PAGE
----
Humans of the MET: Àngels Martinez

by Melissa Robason, music librarian

What goes into becoming a music librarian? What are the most challenging and rewarding parts of the job? In such a solitary profession, how are knowledge and techniques shared? Music librarian Melissa Robason recently asked colleague Àngels Martinez these questions and more!

What exactly is a music librarian? What training is required to become one?

A music librarian is the person in charge of preparing all the music needed for a performance. When a work will be performed, we need to know if it's under copyright or in public domain. In opera, the copyrighted works are rental-only, and the only materials we can purchase are the vocal scores and sometimes the chorus scores. The remaining materials must be rented from a music publisher.

Once we acquire the music, we proceed to prepare the music according to the production, conductor, stage director, singers, etc. We also need to proofread new materials, since there can be many errors. We mark every part with the cuts, bowings, transpositions, and indications needed, and also provide a cut list to all the people involved in the production. An important part of our job is also to keep track of what we have in the library.

In the US, an important part of our job is to work during the performances to set the orchestra parts in the pit, take care of the music for off-stage and on-stage bandas, set out the conductor's full score, and pick up the parts once the performance is over. And, of course, we are present during the performance for any music emergency. In Europe, this part of the job is done by other people, not the librarians.

Music librarians need to be musicians and, sadly, there is not a degree for music librarians. The best training is an internship in an orchestra or theater or having a mentor to help you learn the profession. Thankfully, an international music librarians association exists, MOLA, which embraces almost 300 of the most important symphonic orchestras, opera and ballet theaters, universities, conservatories, etc. Through this organization, we can share our resources and everything related to our profession.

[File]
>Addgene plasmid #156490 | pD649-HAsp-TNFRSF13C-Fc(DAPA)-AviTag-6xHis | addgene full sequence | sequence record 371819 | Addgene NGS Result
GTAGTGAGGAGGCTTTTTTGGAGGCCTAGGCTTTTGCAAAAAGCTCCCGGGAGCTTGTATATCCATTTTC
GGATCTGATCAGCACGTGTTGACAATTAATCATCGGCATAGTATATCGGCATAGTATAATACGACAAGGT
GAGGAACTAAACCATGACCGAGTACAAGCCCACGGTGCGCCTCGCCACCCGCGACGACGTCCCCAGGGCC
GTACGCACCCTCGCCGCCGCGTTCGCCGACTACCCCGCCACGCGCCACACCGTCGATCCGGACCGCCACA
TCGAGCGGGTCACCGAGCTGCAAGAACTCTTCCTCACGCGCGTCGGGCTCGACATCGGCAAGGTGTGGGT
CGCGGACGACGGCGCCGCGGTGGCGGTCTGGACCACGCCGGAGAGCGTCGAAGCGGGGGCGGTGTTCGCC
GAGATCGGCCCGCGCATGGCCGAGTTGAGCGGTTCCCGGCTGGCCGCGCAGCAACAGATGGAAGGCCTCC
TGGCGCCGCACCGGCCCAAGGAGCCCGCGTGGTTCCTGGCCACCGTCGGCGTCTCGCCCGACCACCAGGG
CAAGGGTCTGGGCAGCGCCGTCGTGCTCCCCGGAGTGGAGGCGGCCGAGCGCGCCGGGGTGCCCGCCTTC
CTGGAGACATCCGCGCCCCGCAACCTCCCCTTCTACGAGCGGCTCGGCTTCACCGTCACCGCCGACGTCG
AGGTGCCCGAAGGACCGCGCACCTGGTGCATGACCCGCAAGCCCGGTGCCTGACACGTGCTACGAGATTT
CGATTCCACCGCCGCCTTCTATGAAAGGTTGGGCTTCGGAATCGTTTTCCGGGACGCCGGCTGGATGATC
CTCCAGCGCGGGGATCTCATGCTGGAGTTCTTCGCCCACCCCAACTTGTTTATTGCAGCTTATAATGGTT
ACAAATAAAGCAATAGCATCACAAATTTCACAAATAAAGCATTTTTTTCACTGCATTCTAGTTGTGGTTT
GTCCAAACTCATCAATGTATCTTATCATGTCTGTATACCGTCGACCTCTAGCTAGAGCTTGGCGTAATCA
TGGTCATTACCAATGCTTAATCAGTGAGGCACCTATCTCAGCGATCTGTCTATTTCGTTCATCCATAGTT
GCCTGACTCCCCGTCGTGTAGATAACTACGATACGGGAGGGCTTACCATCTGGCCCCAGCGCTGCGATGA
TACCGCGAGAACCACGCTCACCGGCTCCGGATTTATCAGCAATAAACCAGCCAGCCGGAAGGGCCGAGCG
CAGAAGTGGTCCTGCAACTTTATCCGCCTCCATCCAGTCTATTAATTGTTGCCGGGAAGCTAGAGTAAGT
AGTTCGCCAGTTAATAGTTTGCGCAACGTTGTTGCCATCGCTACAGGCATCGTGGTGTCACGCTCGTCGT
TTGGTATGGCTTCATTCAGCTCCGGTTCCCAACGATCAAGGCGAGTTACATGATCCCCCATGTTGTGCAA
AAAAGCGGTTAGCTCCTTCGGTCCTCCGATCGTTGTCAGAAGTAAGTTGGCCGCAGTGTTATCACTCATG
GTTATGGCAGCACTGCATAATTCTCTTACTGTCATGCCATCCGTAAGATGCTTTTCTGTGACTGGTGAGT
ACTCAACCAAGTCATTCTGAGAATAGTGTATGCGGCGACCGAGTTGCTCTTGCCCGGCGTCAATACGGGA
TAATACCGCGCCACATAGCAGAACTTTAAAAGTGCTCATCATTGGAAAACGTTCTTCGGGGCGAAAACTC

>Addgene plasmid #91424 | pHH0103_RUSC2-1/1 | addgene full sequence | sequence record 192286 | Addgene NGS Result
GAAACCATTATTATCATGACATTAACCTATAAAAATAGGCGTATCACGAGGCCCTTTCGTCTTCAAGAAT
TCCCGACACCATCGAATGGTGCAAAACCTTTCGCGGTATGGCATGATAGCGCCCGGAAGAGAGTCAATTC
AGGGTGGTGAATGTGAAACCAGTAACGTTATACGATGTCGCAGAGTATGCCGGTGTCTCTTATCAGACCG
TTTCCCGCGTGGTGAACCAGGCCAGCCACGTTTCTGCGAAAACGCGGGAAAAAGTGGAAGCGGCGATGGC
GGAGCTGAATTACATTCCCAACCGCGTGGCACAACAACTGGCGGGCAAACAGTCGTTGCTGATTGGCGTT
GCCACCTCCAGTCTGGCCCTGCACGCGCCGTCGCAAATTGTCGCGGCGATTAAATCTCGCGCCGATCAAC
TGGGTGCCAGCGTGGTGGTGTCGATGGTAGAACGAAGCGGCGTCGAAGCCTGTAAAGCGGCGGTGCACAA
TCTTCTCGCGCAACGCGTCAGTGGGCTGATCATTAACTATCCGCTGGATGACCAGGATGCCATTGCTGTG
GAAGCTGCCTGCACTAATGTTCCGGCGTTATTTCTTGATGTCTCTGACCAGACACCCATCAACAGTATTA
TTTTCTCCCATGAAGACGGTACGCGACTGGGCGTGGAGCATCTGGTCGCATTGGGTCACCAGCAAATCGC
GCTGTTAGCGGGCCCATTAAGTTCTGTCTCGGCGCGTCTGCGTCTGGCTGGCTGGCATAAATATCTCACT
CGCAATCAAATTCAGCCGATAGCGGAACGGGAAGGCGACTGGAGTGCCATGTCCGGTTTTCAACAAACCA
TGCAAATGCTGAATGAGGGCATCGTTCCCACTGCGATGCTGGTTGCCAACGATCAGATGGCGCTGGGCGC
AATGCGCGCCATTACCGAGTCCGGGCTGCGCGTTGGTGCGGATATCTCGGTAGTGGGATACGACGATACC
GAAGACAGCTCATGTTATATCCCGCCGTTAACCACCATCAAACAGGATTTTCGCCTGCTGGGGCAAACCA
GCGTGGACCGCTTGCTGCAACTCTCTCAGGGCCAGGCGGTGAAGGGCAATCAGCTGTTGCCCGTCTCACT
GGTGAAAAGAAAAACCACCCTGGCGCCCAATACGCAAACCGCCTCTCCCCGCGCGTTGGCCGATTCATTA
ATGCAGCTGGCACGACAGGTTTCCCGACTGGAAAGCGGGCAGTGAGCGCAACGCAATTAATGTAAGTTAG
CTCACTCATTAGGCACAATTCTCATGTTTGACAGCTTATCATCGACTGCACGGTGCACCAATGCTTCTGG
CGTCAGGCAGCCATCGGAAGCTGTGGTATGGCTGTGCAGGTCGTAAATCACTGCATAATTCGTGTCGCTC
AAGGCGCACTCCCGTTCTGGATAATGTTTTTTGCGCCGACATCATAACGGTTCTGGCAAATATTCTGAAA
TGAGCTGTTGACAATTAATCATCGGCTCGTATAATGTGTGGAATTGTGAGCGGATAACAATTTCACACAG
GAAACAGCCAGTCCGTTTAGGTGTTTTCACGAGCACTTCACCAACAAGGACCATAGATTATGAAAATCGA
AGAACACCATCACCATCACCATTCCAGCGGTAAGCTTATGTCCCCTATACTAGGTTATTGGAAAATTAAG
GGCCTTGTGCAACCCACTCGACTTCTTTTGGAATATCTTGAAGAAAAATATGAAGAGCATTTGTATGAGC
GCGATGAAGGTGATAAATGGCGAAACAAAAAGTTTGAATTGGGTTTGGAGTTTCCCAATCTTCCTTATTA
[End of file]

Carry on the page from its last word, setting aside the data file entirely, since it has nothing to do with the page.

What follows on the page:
How did you get your job at the Metropolitan Opera?

Previously to the Metropolitan Opera, I was working as Principal librarian in the Gran Teatre del Liceu in Barcelona for 22 years. I needed a change, but wanted to continue working in opera. I knew there was an audition at the Metropolitan Opera, so I sent my resume and was invited to the audition and interview. It was a high level audition, obviously, with the Met being one of the most important opera theaters in the world. Some time after, they let me know that I was one of the five finalists and I had to come to NYC again for a trial week working in the Met’s music library. After the trial week, I was notified that I had the job.

What is your favorite part about working at the Metropolitan Opera?

I have two favorite parts: 

Without a doubt, working the performances. As I mentioned before, in Europe we do not work during the performances. I have discovered a new world.  The feeling of working a live show is indescribable and just amazing. Also, the feeling of being involved in the entire process of the music, from the beginning of the preparation until the end (the performance), is very rewarding.

Another favorite thing is working with the MET Orchestra. There's a very good atmosphere in the orchestra and I love their enthusiasm and professionalism. The musicians really made me feel at home from the very first moment! 

What do you like to do in your free time?

I love scuba diving and travel. The best thing about traveling is learning about new cultures, places, and people. Since I live in the US now, I try to save a week every year to travel around this beautiful country.